Frustrate the opposition’s offense.


Seal a win in the third period.

A work in progress.

The Wild was two-thirds of the way through a successful blueprint for pocketing two points on the road Tuesday when it wilted in the final period, getting upended by a four-goal rally from the Kings for a 5-2 loss that obscured just how close the Wild was to victory.

It was the first time this season the team hadn’t snagged at least a point when leading after two periods, but it was enough of a collapse to shine a spotlight on the progress needed to close out games — especially on the road, where the Wild is 5-8-1.

Fortunately for the team, though, it’ll have another crack at executing this plan Friday when the Wild resumes its three-game trek along the West Coast by visiting the Ducks in Anaheim.

“We just have to continue to play the right way,” coach Bruce Boudreau said. “That’s the whole bottom line.”

Getting to the third period in position to pull out a win wasn’t an issue for the Wild against the Kings.

The team seemed to play an ideal road style through two periods by getting pucks deep, cycling down low and limiting the quality of Los Angeles’ chances.

But that approach fizzled in the third, enabling the Kings to take over — tying it 4 minutes, 35 seconds into the frame before converting the game-deciding goal with 7:22 remaining.

“I firmly believe that if you’re tied with under 10 minutes to go on the road, you should be coming out there with a point unless something really accidental happens,” Boudreau said. “We haven’t done that enough this year. If we had done it enough, we’d be in the high 30s in points right now.”

Like the strategy to tote a lead into the third, there also appears to be a checklist for bubble-wrapping it through regulation.

Disciplined play becomes even more crucial; odd-man rushes helped derail the Wild on Tuesday, and the opponent also can be boosted by power plays. Staying out of the box is key.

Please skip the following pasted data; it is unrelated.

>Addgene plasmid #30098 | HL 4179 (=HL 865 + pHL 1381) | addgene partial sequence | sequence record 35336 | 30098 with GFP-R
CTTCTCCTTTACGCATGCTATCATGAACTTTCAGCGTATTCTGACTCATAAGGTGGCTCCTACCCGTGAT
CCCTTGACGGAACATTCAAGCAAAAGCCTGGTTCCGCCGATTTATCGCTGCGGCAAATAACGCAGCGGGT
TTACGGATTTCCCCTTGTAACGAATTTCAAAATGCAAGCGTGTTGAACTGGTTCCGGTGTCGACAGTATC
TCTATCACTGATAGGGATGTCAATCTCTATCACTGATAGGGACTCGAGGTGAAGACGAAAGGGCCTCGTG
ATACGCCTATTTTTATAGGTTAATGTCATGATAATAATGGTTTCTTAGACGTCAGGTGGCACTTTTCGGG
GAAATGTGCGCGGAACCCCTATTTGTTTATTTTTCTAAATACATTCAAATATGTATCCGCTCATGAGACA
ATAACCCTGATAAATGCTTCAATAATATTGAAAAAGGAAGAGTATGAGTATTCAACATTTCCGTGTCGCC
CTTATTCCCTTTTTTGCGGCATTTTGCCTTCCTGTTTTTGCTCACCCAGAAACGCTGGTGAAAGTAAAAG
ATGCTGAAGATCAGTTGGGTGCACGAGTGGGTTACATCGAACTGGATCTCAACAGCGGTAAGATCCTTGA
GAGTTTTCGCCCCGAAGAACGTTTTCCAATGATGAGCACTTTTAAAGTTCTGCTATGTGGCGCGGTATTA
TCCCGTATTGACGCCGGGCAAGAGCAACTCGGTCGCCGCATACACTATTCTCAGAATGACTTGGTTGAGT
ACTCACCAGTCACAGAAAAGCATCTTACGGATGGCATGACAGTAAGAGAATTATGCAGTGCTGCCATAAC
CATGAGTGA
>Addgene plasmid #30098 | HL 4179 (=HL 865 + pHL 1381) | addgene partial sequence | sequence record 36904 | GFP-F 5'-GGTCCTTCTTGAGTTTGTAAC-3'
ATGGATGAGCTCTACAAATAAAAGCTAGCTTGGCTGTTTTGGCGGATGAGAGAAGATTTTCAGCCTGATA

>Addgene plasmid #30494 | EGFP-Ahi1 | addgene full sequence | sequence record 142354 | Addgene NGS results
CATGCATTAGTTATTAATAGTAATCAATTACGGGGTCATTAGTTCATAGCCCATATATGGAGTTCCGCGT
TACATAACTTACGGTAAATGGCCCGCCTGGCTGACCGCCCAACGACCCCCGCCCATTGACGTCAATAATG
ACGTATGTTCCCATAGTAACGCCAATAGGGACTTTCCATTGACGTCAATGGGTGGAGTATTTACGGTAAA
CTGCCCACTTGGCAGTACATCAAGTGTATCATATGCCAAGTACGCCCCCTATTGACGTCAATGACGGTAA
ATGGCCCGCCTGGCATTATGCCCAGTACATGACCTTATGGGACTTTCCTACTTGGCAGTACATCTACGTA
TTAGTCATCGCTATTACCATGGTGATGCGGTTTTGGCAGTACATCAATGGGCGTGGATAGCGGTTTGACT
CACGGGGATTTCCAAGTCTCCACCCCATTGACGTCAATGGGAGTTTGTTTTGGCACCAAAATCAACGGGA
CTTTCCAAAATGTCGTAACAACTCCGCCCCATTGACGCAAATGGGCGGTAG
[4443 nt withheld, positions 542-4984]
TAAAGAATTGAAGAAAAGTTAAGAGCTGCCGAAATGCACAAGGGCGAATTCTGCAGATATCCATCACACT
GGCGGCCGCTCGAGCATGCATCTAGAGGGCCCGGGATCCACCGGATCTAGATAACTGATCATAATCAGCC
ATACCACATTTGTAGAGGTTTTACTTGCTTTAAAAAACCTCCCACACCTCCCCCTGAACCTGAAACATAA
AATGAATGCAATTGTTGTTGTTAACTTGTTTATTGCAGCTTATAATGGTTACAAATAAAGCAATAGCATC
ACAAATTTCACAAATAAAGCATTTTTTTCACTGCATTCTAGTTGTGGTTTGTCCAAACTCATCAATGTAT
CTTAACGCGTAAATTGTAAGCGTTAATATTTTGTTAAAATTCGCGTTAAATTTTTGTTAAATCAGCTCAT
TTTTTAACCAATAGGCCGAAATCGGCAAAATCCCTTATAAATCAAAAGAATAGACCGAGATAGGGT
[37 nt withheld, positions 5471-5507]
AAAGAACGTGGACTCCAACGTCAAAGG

But not having to play defense at all would help, too.

The Wild had just five shots on goal in the third, giving the Kings ample opportunity to direct traffic at the other end of the rink.

“We haven’t played as much in the offensive zone as we should,” winger Mikael Granlund said. “That relieves a lot of pressure on our ‘D,’ so hopefully we can do a better job of that.”

Trying to protect more than a one-goal lead would also make it easier on the blue line, and perhaps the new look the Wild debuted at practice Thursday will ignite more production.

Granlund was slotted next to center Eric Staal and winger Nino Niederreiter, while Charlie Coyle shifted from center to right wing on a line with center Mikko Koivu and winger Jason Zucker.

“It never hurts sometimes to separate guys for a little bit just to get a different view in life, almost new linemates,” Boudreau said. “If you look at the numbers and how many goals we’ve scored as a team recently, I thought it was something worth trying.”

Joel Eriksson Ek, who was recalled Wednesday after a seven-game stint with Iowa in the American Hockey League in which he scored three goals and racked up seven points, centered wingers Tyler Ennis and Christ Stewart, and wingers Daniel Winnik, Marcus Foligno and Zack Mitchell worked with center Matt Cullen.

“He was the best player down there,” Boudreau said of Eriksson Ek. “We just thought he’s capable of playing on our team.”

A thicker cushion from the offense would undoubtedly improve the Wild’s outlook late in games, but the right mindset is also necessary.

And that grows through effective repetition.

“If you can have that killer instinct, get that one- or two- or three-goal lead,” Staal said, “it’s going to put you in a better situation.”